After Ogilvy & Mather announcing single P&L accountancy structures for clients, and thus boosting transparency yesterday, today we get down to the real nitty gritty with P&G tackling the heart of the thorny issue, media. It's not totally agencies fault, but it is, as the FMCG giants says either 'murky' or downright "fraudulent." These are very strong words you don't usually hear from clients, and certainly not publicly.
The root of the problem is that brands just don't buy it any more. The media relationship is one that brand marketers have most readily handed over to procurement so the bean counters can constantly put the screws on media agencies because it's where the huge money is, and shaving 10% of cost can be massive. It has gotten to the point where the media agencies are turning around and warning that there really is no proverbial "skin in the game" for them anymore. They are attacked on cost, they're losing bids to major rivals who appear to be buying business and yet still the brand wants more cutbacks and so the message throughout last year was that there were no savings to be had.
The obvious answer to this has been, of course, how on earth can the media agencies claim to be down to the bone on margin when they are making millions of dollars in profit and WPP is on record as employing the UK's highest-paid executive, Sir Martin Sorrell. It just doesn't add up, does it? You're broke but you're still making a lot of money and paying guys at the top ludicrous sums?
So here's what has been happening. Those arguments have actually made transparency worse. Media agencies have cut back on the cost of their media, although they have no idea what x million views will cost them on sites and apps in a year or two's time. It's a massive gamble, if you'll pardon the pun, and there's huge pressure to keep acting as holding companies' money machines. So, what do you do? Find other ways to hide charges, of course. It might be in the head count set aside for an agency or inflated fees paid to third party tech companies verifying that media has indeed been bought and stood a chance of being seen by a human.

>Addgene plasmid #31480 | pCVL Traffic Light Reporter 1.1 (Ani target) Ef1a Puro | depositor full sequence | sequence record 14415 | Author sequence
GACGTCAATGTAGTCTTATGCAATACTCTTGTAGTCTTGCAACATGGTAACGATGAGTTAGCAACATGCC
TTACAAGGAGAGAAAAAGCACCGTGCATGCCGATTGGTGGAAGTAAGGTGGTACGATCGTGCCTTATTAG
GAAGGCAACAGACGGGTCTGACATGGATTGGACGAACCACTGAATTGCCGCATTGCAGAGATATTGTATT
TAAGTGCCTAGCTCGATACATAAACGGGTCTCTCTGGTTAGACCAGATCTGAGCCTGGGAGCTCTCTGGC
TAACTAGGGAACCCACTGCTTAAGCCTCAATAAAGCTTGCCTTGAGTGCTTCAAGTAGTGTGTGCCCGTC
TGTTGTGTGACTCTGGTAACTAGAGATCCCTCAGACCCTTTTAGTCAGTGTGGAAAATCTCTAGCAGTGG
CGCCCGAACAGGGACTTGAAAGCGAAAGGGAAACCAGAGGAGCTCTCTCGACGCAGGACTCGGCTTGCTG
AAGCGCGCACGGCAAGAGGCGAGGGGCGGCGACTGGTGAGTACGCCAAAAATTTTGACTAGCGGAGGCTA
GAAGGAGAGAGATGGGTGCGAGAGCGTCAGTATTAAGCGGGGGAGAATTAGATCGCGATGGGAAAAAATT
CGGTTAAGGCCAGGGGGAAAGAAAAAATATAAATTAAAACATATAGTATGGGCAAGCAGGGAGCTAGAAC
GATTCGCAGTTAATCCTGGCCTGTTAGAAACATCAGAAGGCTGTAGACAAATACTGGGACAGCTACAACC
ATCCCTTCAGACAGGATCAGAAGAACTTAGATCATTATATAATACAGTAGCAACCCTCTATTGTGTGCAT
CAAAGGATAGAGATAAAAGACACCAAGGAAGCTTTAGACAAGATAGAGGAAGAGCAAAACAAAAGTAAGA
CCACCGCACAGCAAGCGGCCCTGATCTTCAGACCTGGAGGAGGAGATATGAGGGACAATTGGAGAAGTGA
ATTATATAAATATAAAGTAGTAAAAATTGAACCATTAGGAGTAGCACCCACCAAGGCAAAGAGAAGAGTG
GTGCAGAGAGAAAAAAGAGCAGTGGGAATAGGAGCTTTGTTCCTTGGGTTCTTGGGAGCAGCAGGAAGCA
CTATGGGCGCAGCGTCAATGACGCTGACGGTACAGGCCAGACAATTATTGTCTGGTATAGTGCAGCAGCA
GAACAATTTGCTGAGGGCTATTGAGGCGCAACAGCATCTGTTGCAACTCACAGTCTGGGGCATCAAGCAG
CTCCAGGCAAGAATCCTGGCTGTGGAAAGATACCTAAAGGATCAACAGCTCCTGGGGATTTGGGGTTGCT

Ironically, it's here that P&G is insisting that media agencies show that they are using providers that apply industry standards in measuring viewability and fraud. It's a very good point that any brand needs to check up on to ensure that an agency has its back and isn't just wasting budget. However, it's also here that one might reasonably expect they could find a rather high margin being charged, under their name, by their agency, not all of which is passed on.
This brings us to the terrible murky waters of rebates and contracts -- clearly a major concern for brands, that their media could be influenced by who gives their media agency the best deal, and as part of that, whom the agency has to buy more media from to fill their criteria of so much spend per year for a discounted price. Then there are the rebates themselves -- the rewards for continued good custom which brands suspect are not always declared and passed on to them.
So P&G is the first to say, enough is enough -- we know the more we negotiate on price, the higher the risk that fees are made up elsewhere in the media ecosystem. It will be very interesting to see how much transparency they are able to achieve or whether they could become the first huge name to do away with media relationships and use technology in-house to buy its own media.
The transparency debate is truly heating up this year because it's not just about the old discussion, it's about going over old ground to see where the fees are being pumped up away from the headline figures. Agencies will say they had to do this to protect margins, FMCGs will just shrug and say, new year, same blooming problem.
It must be very tempting for an FMCG to actively investigate setting up its own trading desk and seeing how things work without the middle man? Just a hunch. But watch this space.